Age doesn’t matter when it comes to developing the attitude of being an explorer. Adventure is most often associated with youth. Let’s not, however, confuse inexperience with adventure. To be an explorer of life is to see life as an adventure versus a chore or time served on the planet. I know adventurers who are 9 and those who are in their 90s. The choice is yours.
My friend Mel Kaufman is 93 and he’s a remarkable explorer with the wit to match. Mel writes short stories that are long on wisdom and insight. Many of you downloaded The Kaufman Christmas Collection for free … and it’s still for free. (Hint!)
After my On-Purpose Minute, How Do You Manage Disappointment, Mel wrote me the following: “Disappointments are like failure; they are of no value unless we learn from them. Henny Youngman said, ‘I went to a psychiatrist and finally found my self. I was very disappointed.’” Now there’s a lesson and a laugh. It doesn’t get much better!
Cultivating a spirit of curiosity about the world is a noble endeavor, but don’t forget yourself. The better you know who you are the richer that journey beyond you will be and become. The ultimate exploration is to know oneself because in the process of that journey you’ll face some very challenging ordeals (Hey, it’s an adventure!) that will clarify your thinking and provoke your beliefs. To understand your design, you’ll look into the mind and heart of the Designer. Wow!
Some Quotes on Exploring
“We must develop a compelling vision of later life: one that does not assume a trajectory of decline after fifty, but one that recognizes it as a time of change, growth, and new learning, a time when our courage gives us hope.”
Author: The Third Chapter: Passion, Risk, and Adventure
“We are here to be excited from youth to old age, to have an insatiable curiosity about the world. Aldous Huxley once said that to carry the spirit of the child into old age is the secret of genius. And I buy that.
“We are also here to genuinely, humbly, and sincerely help others by practicing a friendly attitude. And every person is born for a purpose. Everyone has a God-given potential, in essence, built into them. And if we are to realize life to its fullest, we must realize that potential.”
The photo to the right is not Norman Vincent Peale. It is Mr. Six of Six Flags. I want to meet him! Dig the shoes! Watch him in action! (He’s actually an actor not a real old guy but you get the point about the attitude.)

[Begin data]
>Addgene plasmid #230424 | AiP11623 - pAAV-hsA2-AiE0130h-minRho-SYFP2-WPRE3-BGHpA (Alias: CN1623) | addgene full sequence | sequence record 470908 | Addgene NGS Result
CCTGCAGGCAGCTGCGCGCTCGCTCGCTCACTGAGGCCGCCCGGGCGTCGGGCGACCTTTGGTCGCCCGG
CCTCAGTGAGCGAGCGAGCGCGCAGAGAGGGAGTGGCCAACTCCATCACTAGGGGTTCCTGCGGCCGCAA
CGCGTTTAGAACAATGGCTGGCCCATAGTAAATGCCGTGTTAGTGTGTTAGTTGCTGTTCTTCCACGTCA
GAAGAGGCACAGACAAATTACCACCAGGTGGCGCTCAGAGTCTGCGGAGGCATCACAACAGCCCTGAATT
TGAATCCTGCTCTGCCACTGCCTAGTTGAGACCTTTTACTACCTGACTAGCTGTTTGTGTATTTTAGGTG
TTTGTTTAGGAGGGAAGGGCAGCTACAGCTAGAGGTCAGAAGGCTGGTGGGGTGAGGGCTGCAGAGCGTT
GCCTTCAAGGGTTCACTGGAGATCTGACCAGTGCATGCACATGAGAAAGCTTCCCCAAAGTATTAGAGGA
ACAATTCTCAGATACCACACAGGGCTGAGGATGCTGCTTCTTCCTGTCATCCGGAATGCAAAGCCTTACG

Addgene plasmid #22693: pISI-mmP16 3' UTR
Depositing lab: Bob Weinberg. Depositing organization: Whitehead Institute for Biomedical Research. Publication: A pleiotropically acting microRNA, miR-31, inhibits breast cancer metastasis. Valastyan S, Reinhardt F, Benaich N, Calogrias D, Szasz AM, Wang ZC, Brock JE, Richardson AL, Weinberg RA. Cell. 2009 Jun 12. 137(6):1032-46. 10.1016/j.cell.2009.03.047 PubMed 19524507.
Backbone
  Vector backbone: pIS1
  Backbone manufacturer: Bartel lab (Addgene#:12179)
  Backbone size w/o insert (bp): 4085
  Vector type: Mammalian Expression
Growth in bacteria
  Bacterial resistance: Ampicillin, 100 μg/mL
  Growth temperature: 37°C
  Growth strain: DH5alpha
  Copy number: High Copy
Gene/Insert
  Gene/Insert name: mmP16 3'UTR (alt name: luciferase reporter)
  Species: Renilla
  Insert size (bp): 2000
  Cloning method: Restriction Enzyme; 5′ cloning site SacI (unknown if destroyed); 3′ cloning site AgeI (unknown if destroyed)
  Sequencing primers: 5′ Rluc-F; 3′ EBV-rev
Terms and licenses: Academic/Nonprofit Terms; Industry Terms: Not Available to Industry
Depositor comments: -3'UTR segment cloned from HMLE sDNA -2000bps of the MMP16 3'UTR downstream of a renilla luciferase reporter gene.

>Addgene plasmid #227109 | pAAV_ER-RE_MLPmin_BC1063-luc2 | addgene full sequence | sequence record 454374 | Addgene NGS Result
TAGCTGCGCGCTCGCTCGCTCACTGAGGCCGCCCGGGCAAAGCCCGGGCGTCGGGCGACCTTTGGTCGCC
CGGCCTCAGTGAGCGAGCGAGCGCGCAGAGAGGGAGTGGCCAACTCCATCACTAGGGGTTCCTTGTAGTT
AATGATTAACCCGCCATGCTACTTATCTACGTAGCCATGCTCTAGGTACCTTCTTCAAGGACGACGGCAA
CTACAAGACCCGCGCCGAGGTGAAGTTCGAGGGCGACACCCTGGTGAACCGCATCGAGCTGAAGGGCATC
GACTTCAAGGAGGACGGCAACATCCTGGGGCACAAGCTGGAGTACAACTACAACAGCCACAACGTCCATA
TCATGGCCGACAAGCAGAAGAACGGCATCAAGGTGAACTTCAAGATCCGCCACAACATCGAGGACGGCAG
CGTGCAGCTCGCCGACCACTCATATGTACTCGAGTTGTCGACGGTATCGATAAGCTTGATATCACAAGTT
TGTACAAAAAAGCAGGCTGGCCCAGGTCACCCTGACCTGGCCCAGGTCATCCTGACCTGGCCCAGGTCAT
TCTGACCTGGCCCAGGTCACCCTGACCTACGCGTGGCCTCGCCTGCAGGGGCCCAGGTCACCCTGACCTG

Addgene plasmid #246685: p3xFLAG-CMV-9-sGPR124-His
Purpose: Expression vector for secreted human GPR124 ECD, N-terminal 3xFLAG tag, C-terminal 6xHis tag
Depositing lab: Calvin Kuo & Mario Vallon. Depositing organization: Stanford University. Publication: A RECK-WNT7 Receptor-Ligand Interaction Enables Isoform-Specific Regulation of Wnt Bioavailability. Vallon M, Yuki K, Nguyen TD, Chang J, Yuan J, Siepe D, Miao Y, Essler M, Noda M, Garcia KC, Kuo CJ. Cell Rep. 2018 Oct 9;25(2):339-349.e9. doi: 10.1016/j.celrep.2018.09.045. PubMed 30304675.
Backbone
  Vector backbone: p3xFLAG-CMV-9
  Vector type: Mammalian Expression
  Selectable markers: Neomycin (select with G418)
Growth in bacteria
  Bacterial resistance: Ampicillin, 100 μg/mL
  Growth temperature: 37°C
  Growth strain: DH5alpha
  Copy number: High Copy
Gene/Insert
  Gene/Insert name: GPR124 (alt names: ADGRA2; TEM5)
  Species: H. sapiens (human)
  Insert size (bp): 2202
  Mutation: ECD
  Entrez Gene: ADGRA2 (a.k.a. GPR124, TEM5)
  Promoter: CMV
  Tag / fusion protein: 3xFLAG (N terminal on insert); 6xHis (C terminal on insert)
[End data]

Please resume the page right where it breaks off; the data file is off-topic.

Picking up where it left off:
The aging process is inevitable. How we age, however, is significantly within our control. Just because you might be part of an “aging population,” such as the Baby Boomers, it doesn’t mean that you are over the hill, washed up, and done for. Heck, you’re finally better equipped than ever.
Keith Lawrence is the co-author of Your Retirement Quest. Keith has been researching and advising those approaching and in retirement. Here is a fascinating chart Keith and his co-author Alan Spector developed about various types of Retirement Quests. Why wait to get started until you are retired or in assisted living to begin your Retirement Quest? Discover your Retirement Quest today regardless of what decade of life you are in.
I regularly visit my Mom who is 87. This affords me the honor to meet her friends, many of whom are well into their 90s, even a couple in their 100s. One learns a lot from being with this Greatest Generation in this independent living facility. They’re an interested lot who read, discuss, debate, and embrace life. One observation I’ve had about this vital group—they aren’t the grumpy old people so often portrayed. They’re vibrant, interested, and interesting. As Peale recommends, they’ve carried a youthful curiosity into their advanced years.
Another observation I’ve had about the 80+ crowd is that they’re generally thin and at a healthy weight. The general U.S. population has 2 out of 3 of us being obese or overweight. My guesstimate of this group is they’re just the opposite — only 1 in 3 are overweight or obese. Chances are the consequences of the excess weight in their peers brought about an early demise.
Begin by discovering who you really are. Retirement age is not mandated by an employer or the government; it comes when we decide to stop discovering who we really are and what we are capable of achieving even to our death bed. Those who never tire of learning, never retire.